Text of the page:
5 Thomas said to Him, “Lord, we do not know where You are going, how do we know the way?” 6 Jesus said to him, “I am the way, and the truth, and the life; no one comes to the Father but through Me.
Perhaps John 14 has grown affectionately recently, but the profundity of Jesus’ claim motivates one to contemplate and write. Thomas, often known as “Doubting Thomas”, is someone I can relate to well. He’s the one who says, “Wait a minute, let me get this straight!” People have often put him down for not having enough faith, and maybe he sometimes wasn’t paying attention, but I think Thomas was a bit of a rational thinker. The incident for which he is most remembered is in John 20 when he missed Jesus’ appearance after His resurrection when he says, “Unless I see in His hands the imprint of the nails, and put my finger into the place of the nails, and put my hand into His side, I will not believe” (Jn. 20:25). He didn’t necessarily doubt that Jesus was risen, but that they truly saw Him. Thomas struggled with the same thing I myself do–he always wanted to know for sure because he needed certainty. That’s why his faith was lacking, as does perhaps my own–he needed to know.
Yet Jesus said, “I am the way”, thus answering Thomas’ question. In this statement Jesus equated Himself with the Father, who with Moses in Exodus 3 says, “I AM who I AM”. Essentially, Jesus is saying, “I am the way to life”. He changes our expectations on how the question should be answered. Rather than providing a philosophical path or religious set of laws, Jesus provides Himself. The tendency often is to hurry with the statement “I am the way, truth, and life”, so we can prove the point to be His next statement, the follow-up, “no one comes to the Father but through Me.” This tends to be the understood purpose for Christ’s descriptors of way, truth, and life; however, I find these qualities to themselves be provocative. In a sense, Jesus breaks our perceptions on the meanings of all three. He redefines each concept and says, “These are all rooted in a person, and I am He!” How will we know the way? We have really tried to answer that on our own. Throughout all its existence, humanity has made vast attempts at proposing paths and ways, sciences and philosophies.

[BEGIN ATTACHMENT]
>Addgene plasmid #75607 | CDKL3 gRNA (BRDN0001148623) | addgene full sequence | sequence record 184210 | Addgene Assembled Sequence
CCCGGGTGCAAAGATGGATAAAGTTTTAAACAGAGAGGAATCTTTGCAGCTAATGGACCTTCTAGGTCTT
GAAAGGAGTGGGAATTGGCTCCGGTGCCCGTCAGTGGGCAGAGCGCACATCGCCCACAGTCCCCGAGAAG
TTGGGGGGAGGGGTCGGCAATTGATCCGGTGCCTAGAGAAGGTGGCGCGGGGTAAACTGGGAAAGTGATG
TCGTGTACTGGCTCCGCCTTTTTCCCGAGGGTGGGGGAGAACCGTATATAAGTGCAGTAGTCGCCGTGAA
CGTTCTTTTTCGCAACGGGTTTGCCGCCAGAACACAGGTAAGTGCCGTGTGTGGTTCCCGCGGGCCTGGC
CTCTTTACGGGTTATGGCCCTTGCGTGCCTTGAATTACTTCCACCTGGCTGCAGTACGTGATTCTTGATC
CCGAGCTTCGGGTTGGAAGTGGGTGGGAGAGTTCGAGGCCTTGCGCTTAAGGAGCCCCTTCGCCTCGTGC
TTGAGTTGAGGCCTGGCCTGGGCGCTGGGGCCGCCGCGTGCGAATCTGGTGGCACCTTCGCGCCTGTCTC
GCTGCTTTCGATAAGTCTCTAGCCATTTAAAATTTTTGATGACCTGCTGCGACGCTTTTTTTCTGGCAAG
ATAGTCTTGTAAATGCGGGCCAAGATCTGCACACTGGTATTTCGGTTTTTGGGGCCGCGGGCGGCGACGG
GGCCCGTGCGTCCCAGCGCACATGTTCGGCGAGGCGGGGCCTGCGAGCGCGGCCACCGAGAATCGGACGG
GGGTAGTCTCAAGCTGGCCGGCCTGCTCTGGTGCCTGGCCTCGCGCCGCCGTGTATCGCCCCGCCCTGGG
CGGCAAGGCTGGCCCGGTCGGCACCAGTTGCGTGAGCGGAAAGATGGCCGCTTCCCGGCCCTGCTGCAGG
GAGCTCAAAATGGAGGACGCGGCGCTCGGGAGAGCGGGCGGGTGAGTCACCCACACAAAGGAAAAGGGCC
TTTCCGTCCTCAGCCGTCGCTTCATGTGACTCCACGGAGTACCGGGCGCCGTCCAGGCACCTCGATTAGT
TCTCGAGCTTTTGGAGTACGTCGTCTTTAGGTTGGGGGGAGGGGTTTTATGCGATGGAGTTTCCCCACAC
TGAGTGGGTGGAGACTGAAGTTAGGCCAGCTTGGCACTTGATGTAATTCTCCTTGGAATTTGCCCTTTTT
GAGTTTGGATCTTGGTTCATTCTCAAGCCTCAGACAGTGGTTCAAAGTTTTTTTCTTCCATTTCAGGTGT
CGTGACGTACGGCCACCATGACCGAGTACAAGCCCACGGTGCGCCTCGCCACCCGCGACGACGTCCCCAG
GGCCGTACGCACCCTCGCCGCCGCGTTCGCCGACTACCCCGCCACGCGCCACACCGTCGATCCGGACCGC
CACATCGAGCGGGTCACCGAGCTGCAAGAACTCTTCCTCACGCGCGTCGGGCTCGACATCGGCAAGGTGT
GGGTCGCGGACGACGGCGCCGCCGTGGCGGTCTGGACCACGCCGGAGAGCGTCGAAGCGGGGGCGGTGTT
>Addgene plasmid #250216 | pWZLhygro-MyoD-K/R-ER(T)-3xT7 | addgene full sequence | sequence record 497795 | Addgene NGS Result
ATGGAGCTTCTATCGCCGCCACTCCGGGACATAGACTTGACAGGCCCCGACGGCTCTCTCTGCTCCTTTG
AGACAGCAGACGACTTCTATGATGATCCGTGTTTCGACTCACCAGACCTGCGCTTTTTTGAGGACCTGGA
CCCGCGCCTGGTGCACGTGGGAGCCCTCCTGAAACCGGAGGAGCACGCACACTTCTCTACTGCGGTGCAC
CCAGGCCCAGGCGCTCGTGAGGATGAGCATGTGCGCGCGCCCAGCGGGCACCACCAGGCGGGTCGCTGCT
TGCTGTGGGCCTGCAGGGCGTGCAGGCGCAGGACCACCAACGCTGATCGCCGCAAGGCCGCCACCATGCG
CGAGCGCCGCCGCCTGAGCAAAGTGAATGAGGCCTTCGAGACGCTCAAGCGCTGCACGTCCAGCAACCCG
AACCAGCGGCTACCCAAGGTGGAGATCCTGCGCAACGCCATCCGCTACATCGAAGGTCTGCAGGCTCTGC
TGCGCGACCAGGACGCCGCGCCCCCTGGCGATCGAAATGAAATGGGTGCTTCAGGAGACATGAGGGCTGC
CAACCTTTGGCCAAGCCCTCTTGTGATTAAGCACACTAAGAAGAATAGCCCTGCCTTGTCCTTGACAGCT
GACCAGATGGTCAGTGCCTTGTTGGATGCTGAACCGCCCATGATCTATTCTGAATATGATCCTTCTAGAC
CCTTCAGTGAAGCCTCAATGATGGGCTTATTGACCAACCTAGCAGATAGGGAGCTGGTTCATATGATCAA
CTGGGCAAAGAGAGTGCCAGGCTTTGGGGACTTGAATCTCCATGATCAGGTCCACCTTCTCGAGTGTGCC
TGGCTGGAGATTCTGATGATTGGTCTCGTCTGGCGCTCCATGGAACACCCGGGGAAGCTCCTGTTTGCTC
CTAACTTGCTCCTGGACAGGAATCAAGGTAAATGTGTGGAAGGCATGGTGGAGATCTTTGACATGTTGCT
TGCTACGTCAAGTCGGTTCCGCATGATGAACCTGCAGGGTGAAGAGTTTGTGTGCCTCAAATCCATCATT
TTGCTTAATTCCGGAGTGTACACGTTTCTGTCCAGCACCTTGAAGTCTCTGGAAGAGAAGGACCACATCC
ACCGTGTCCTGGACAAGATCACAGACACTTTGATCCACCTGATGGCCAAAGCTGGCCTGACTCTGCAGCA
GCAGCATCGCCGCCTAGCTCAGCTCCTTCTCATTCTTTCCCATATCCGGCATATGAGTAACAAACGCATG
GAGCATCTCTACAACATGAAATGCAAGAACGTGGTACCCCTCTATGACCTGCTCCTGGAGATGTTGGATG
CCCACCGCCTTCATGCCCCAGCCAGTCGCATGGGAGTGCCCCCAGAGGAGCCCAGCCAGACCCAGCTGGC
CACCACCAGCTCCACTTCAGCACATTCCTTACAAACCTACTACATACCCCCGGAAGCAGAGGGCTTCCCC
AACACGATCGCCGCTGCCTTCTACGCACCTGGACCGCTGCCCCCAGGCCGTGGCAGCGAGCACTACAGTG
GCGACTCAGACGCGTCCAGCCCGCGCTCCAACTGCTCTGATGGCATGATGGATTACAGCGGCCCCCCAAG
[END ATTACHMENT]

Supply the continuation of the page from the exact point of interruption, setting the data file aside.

The perfect example is Siddhartha Gautama. He was a unique individual for his time in his locale. He saw problems with the spirituality he was raised on, observed a struggle with the human experience in its suffering, and sought to find a “Middle Path” that we all ought to follow. Also known as the Buddha, he based his path, or way, on the premise that the problem with life is our attachment to the world—in this he makes some excellent valid points. However, Buddha’s “Middle Path” is itself an extreme way of moderation; for release from this life lies ultimately in a final detachment from it. In essence, Buddha’s “Middle Path” wasn’t meant to be “the way”, as Jesus proclaimed Himself to be, but rather a way out–escaping this life of suffering into eternal bliss of nothingness.
In contrast, Jesus presents salvation, not from life, but from death. The cross was not just an escape plan from sin’s punishment, but was itself an invitation for all people to participate in a life of the cross—Kingdom living, the true way. Jesus as Himself the Way does not just give us salvation at the end of our lives. He also leads the way to living a life as an alternative to the world’s broken way and broken system, but not just as merely an alternative to a crooked path–Jesus presents Himself as being the very way to doing humanity. His invitation for us to take up our crosses is so that we, with His presence and power, will die to the selfish ways of our own self-absorption and to live His way of humanity. He set the example for us to live and He paved the way, but He also gives us His presence because we can’t walk it on our own.